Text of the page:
British general practitioner, convicted fraudster and suspected serial killer. The trial had several important mp3 doctor serial crack ramifications.
It established the doctrine of double effect, whereby a doctor giving treatment with the aim of relieving pain may, as an unintentional result, shorten life. Adams was found guilty in a subsequent trial of 13 offences of prescription fraud, lying on cremation forms, obstructing a police search and failing to keep a dangerous drugs register. Scotland Yard’s files on the case were initially closed to the public for 75 years, and would have remained so until 2033. Following a request by historian Pamela Cullen, special permission was granted in 2003 to reopen the files. After attending Coleraine Academical Institution for several years, Adams matriculated at The Queen’s University of Belfast at the age of 17. Adams arrived in Eastbourne in 1922, where he lived with his mother and his cousin, Sarah Florence Henry.
Gossip regarding Adams’ unconventional methods had started by the mid-1930s. Adams stayed in Eastbourne throughout the war, and was “furious” at not being deemed desirable by other doctors to be selected for a “pool system” where GPs would treat the patients of colleagues who had been called up. Adams’ career was very successful, and by 1956 “he was probably the wealthiest GP in England”. The investigation was taken over from Eastbourne police on 17 August 1956 by two officers from the Metropolitan Police’s Murder Squad. Investigators decided to focus on cases from 1946 to 1956 only. Of the 310 death certificates examined by Home Office pathologist Francis Camps, 163 were deemed to be suspicious. On 1 October 1956 Hannam bumped into Adams and Adams asked “You are finding all these rumours untrue, aren’t you?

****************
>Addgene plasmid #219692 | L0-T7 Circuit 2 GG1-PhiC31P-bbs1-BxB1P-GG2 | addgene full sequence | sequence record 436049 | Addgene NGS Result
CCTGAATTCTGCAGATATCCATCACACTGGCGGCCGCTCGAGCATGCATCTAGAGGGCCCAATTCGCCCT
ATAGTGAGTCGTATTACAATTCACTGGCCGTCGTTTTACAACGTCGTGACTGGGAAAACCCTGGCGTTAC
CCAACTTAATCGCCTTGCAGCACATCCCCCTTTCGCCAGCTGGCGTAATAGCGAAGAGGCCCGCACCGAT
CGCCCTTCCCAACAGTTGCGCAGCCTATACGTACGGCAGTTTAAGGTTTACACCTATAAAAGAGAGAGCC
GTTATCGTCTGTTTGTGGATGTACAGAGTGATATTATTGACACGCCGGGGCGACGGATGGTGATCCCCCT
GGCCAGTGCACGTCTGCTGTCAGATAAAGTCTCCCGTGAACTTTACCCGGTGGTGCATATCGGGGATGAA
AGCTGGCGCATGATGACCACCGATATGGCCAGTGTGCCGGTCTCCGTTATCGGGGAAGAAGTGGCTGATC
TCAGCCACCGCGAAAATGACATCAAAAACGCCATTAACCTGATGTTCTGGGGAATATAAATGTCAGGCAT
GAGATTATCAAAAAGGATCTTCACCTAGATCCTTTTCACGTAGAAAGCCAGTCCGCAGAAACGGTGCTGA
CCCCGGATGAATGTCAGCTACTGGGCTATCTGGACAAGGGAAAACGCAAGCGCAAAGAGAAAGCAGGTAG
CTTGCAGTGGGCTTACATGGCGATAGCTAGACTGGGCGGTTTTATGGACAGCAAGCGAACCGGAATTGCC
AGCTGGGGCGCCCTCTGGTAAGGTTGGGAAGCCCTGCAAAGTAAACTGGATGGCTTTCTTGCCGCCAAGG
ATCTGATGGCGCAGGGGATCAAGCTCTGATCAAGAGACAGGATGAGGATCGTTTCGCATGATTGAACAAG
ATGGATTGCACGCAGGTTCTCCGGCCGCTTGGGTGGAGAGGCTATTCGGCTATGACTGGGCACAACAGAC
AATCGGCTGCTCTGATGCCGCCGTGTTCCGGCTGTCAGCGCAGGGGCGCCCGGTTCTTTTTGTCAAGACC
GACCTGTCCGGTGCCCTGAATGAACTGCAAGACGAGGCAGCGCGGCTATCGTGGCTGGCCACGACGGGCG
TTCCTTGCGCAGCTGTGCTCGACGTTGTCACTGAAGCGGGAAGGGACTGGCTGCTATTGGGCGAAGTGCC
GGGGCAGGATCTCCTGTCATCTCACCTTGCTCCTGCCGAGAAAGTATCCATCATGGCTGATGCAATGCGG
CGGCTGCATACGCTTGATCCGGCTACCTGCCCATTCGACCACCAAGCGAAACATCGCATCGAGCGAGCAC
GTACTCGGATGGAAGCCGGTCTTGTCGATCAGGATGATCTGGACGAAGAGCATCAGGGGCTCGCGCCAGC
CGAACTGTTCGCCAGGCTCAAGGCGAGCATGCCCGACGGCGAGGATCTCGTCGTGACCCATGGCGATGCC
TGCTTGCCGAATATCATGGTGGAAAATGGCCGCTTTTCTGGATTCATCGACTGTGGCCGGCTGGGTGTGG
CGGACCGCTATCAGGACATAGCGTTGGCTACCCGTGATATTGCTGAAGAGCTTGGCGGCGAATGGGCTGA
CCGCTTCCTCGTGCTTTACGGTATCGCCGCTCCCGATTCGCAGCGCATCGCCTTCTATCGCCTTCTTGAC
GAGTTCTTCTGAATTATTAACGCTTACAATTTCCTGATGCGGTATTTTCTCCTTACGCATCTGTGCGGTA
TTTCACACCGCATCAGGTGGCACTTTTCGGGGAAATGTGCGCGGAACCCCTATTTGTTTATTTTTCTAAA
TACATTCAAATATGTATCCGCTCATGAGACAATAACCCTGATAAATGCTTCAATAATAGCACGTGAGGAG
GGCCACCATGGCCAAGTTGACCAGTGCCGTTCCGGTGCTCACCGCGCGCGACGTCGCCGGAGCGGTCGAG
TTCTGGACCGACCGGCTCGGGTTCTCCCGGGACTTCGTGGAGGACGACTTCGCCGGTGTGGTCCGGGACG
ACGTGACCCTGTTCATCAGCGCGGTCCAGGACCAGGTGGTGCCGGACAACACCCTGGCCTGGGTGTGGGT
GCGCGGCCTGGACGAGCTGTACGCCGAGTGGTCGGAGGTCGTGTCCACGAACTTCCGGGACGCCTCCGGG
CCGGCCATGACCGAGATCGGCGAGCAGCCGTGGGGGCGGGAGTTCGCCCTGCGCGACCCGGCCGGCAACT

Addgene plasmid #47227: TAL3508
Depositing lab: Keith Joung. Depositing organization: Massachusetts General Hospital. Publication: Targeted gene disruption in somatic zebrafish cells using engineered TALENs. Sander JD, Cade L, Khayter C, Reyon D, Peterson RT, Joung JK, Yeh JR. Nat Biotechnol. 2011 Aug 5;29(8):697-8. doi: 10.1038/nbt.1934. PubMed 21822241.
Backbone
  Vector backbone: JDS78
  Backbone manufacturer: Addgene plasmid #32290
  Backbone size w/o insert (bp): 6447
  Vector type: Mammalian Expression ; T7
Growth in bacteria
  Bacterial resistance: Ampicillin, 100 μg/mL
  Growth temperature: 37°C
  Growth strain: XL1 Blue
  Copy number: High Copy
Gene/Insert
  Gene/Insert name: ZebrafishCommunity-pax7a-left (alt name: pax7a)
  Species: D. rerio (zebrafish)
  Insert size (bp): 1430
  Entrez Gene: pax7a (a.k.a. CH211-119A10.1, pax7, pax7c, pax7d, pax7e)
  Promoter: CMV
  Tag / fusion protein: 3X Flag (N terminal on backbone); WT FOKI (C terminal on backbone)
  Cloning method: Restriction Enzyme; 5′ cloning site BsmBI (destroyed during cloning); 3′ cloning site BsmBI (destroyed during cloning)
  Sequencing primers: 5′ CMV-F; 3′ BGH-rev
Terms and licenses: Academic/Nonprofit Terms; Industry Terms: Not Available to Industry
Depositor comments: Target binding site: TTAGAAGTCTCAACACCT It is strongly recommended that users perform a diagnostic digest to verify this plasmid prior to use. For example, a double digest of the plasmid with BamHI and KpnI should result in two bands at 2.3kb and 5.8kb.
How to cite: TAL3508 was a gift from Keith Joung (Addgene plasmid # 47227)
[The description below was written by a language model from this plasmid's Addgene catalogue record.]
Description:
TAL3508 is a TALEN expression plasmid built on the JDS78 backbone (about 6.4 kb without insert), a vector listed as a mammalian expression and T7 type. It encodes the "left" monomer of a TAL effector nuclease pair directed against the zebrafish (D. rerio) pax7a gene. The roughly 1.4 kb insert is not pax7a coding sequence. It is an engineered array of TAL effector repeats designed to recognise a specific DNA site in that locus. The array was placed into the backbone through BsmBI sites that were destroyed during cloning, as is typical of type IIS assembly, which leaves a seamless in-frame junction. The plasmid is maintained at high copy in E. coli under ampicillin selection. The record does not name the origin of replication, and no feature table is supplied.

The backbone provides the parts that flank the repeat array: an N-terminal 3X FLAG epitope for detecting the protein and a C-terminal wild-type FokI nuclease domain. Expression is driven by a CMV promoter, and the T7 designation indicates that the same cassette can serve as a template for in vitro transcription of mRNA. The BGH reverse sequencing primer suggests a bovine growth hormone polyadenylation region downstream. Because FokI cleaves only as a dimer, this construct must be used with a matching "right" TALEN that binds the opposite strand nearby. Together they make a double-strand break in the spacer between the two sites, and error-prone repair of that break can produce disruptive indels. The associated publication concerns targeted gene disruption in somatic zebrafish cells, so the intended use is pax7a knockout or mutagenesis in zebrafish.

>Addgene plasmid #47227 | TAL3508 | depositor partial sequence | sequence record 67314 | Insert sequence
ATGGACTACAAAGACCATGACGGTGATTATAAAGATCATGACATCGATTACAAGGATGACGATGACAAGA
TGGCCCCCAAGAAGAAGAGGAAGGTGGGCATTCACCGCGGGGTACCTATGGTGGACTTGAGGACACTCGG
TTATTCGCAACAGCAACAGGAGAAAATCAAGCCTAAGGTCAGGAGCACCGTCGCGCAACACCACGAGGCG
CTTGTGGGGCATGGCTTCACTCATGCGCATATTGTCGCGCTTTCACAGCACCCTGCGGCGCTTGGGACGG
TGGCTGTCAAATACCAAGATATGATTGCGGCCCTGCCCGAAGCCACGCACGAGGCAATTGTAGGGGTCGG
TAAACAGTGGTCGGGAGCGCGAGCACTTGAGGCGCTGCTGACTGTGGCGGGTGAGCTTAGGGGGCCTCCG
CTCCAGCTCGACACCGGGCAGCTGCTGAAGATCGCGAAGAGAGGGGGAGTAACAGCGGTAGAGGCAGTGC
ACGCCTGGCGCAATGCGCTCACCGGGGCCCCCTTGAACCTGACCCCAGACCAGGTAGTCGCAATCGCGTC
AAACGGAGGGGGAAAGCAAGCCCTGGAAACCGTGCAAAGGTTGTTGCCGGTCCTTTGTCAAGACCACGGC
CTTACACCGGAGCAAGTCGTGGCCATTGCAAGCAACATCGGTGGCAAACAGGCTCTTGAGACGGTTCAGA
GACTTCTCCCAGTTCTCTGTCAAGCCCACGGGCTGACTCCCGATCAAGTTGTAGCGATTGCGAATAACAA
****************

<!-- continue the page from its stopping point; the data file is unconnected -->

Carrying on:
Oh, that wasn’t done wickedly, God knows it wasn’t. We always want cremations to go off smoothly for the dear relatives. If I said I knew I was getting money under the Will they might get suspicious and I like cremations and burials to go smoothly. While the officers inspected it, Adams walked to another cupboard and slipped two objects into his jacket pocket. Easing the passing of a dying person isn’t all that wicked. It is impossible to accuse a doctor. In the basement of Adams’ house, the police found, “a lot of unused china and silverware.
In one room there were 20 new motor car tyres still in their wrappings and several new motor car leaf springs. Wines and spirits were stored in quantity. In December, the police acquired a memorandum belonging to a Daily Mail journalist, concerning rumours of homosexuality between “a police officer, a magistrate and a doctor”. There were rumours of Adams having three “mistresses”, but these were probably just “covers” to avoid suspicion. Adams was first arrested on 24 November 1956 on 13 charges including false representation on cremation certificates and granted bail. He was arrested on 19 December 1956 and charged with the murder of Mrs.